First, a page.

It comes as no surprise that separating or divorcing couples often fight over finances, especially debt. Heck, happily married couples often fight over their finances. What a lot of people do not realize is that they may be responsible for their spouse’s debt in the event of a divorce. If you share the same household, you share the same expenses and the debt incurred to pay these expenses is usually considered joint marital debt under New Jersey Equitable Distribution Statute (N.J.S.A. 2A:34-23.1).
I know that this seems unfair if your spouse has a closet full of designer handbags and clothing or a garage filled with fishing poles and kayaks, and you are still wearing the same jeans from 10 years ago and riding the same bike you bought in college. The difficulty that the court has with allocating all of the debt to the party who incurred the debt is that the spending was a part of the marital lifestyle, it is often difficult to prove exactly what was purchased using credit and you knew or should have known about your spouse’s spending.
Generally the court will take your debts and assets into account when determining equitable distribution. A court may do this by allocating debts and assets separately or it may deduct the debt from the value of the assets. Although, the value of a used handbag or kayak is rarely similar to the purchase price. It is also possible, although not common, for a court to divide assets between you and your spouse, but not divide debts or certain debts. This may occur if a spouse intentionally dissipates or has no proof of a debt, such as a loan from a family member. See Monte v. Monte, 212 N.J. Super. 557 (App. Div. 1996).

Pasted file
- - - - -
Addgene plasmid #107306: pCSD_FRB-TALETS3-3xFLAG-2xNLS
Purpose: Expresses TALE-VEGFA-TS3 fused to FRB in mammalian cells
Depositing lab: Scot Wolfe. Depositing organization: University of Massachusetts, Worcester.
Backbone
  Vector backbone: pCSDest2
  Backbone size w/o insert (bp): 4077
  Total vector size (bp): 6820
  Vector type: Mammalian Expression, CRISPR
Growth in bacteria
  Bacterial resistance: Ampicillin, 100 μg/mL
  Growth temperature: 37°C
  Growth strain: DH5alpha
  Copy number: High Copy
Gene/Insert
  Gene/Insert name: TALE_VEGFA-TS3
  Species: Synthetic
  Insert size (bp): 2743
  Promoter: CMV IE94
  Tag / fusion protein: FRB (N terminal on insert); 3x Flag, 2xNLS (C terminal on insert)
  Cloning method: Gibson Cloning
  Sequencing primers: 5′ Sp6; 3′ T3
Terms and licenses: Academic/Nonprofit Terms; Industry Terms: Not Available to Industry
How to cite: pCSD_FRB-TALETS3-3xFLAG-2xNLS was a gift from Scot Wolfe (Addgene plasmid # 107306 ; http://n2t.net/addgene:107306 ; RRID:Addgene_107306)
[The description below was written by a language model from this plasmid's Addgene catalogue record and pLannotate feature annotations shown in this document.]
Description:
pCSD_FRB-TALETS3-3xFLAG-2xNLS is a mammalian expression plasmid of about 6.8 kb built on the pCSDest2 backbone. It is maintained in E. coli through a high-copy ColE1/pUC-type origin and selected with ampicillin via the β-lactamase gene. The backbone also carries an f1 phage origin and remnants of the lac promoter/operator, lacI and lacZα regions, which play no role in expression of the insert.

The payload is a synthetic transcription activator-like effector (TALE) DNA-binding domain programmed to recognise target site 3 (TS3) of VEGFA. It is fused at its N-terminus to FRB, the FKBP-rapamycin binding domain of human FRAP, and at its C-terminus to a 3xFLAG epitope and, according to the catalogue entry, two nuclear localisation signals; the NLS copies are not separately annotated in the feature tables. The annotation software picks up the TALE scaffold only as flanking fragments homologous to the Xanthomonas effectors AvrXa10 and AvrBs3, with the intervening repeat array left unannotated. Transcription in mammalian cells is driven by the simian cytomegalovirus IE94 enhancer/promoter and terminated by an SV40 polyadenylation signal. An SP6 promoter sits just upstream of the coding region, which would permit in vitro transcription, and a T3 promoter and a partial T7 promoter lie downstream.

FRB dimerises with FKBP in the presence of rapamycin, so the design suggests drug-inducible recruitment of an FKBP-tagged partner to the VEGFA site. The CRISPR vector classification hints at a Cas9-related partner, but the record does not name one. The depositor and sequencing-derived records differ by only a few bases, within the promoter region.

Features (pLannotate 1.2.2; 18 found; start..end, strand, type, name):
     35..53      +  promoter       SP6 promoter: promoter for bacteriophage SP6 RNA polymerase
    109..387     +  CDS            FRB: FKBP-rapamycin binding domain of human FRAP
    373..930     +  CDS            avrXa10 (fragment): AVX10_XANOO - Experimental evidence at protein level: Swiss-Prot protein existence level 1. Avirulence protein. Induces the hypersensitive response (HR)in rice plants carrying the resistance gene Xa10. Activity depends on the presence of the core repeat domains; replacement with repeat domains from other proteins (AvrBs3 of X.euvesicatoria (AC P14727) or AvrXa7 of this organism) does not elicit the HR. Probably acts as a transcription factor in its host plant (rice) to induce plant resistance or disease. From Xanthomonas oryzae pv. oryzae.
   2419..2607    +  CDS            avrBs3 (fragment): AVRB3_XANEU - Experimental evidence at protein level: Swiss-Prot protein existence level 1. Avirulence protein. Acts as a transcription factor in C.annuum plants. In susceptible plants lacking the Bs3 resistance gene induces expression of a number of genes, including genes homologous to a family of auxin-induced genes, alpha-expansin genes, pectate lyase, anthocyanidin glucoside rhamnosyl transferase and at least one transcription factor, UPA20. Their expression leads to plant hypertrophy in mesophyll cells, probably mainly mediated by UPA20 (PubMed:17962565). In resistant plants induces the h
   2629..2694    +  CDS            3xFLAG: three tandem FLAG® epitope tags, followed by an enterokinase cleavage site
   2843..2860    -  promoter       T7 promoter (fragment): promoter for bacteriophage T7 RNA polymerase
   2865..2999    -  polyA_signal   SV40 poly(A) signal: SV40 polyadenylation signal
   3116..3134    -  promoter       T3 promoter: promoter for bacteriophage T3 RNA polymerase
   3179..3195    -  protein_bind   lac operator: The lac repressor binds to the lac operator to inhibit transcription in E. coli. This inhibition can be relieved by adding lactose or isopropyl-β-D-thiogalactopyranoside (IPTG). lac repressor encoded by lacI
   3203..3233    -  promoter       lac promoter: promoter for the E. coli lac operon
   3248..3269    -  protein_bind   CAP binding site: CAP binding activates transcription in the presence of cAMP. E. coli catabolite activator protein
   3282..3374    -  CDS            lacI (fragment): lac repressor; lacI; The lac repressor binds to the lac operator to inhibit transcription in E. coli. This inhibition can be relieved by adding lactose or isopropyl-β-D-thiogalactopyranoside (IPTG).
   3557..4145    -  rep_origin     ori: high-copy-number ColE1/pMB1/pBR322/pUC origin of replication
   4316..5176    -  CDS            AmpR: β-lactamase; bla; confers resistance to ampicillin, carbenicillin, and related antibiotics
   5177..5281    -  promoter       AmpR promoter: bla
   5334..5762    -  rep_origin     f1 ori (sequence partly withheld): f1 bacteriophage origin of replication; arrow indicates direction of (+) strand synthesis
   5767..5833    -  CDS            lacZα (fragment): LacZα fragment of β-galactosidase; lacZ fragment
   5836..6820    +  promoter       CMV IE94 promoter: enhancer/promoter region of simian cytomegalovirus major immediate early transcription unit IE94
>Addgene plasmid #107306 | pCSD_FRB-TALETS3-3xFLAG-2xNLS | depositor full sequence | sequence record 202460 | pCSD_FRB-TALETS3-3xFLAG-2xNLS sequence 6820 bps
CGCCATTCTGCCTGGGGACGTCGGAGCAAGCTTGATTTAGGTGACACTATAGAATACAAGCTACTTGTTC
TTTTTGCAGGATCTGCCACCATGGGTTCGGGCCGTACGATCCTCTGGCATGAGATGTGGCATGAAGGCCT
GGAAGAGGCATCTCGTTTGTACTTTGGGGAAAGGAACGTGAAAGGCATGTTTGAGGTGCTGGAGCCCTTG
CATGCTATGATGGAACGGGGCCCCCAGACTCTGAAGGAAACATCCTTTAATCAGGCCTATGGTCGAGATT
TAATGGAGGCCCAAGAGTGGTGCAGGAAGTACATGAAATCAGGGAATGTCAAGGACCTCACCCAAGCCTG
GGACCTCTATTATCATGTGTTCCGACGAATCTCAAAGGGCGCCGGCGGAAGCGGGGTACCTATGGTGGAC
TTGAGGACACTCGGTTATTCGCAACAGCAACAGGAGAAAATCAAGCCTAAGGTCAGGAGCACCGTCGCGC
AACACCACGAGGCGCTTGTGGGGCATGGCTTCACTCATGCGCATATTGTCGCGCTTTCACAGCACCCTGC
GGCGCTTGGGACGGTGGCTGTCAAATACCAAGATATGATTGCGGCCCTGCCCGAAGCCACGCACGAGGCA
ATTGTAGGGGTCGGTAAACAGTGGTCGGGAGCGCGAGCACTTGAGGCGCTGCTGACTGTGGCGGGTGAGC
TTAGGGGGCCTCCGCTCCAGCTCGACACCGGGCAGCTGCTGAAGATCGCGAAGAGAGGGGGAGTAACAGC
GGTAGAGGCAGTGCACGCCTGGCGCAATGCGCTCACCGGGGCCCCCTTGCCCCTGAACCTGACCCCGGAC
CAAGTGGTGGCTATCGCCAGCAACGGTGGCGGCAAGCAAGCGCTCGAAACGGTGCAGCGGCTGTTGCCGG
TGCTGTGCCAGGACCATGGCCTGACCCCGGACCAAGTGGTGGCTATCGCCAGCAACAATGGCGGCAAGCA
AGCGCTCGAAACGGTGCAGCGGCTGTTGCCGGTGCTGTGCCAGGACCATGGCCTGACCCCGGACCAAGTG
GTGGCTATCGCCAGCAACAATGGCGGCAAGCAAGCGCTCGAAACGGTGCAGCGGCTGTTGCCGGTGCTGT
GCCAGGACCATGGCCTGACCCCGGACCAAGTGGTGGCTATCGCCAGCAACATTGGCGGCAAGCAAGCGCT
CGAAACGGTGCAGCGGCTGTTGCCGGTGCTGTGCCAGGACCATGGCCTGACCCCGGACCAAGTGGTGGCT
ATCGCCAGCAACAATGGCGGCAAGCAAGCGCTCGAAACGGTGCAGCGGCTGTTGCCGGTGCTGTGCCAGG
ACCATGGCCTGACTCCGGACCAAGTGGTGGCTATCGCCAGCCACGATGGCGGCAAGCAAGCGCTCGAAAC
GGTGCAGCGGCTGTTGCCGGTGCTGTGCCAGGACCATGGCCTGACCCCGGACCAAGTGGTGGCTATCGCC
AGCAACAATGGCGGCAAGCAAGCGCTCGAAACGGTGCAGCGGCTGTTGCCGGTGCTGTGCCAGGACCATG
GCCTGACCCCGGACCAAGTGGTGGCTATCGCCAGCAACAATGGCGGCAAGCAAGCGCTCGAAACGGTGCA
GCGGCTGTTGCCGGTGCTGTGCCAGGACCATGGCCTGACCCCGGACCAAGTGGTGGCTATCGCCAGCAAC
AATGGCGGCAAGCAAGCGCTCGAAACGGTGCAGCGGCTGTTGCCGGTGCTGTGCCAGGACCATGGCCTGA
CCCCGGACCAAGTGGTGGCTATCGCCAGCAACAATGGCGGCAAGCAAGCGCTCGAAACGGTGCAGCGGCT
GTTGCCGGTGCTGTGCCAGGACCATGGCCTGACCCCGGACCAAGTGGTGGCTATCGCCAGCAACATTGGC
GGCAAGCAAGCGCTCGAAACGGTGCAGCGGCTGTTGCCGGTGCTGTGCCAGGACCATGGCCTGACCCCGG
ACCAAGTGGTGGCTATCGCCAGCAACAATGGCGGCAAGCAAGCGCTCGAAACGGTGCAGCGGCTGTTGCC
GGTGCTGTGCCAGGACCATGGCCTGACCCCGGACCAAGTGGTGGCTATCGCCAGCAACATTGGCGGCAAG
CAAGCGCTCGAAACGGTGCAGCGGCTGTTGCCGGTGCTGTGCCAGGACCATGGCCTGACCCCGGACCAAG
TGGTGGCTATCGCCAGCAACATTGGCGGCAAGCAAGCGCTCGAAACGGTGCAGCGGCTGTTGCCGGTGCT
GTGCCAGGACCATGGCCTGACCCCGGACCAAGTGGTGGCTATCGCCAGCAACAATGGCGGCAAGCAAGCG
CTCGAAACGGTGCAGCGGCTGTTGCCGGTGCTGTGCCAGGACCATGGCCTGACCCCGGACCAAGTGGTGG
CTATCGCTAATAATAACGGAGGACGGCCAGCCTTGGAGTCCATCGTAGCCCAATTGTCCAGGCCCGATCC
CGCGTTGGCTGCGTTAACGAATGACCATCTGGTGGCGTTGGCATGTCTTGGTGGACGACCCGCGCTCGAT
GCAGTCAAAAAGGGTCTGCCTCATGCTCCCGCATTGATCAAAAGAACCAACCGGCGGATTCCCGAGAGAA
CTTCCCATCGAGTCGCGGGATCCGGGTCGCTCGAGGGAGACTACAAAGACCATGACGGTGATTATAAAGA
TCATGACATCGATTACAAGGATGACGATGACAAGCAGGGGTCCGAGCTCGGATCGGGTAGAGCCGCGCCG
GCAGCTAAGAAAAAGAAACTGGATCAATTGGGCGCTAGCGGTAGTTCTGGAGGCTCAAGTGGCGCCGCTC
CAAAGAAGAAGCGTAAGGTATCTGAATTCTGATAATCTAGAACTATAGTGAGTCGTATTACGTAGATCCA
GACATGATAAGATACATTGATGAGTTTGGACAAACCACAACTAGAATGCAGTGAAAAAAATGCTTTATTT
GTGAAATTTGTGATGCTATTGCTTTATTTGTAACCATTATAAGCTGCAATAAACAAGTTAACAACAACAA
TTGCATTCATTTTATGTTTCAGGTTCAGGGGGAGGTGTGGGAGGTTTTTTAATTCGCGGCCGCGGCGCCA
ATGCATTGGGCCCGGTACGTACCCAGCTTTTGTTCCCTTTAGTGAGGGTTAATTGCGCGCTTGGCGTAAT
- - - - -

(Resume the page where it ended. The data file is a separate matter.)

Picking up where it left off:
This may help those of you who are surprised by your spouse disclosing that he borrowed $25,000 from his parents, but what about those of you who learned your spouse owes $25,000 on credit cards? If you can prove that your spouse went on a spending spree right before filing for divorce or that the debt is attributable to certain assets you can seek for your spouse to be responsible for the debt in full or a disproportionate share of the debt. Whether or not you will succeed will depend on the specific facts of your case and what you can prove to the court.
What about those of you who earn substantially less than your spouse? How is it fair that you have to pay a portion of marital debts, especially debts that you were no aware of, when you are barely able to pay your basic monthly expenses? The good news is that often the courts will find that debts can be allocated disproportionately based on the earning capacity of the two individuals, meaning that if you less than your spouse you will be responsible for less debt.
If you have any questions concerning the allocation of debts and assets in a divorce please, we have the experiences and resources to address your unique situation. Please contact us to discuss the particulars of your situation.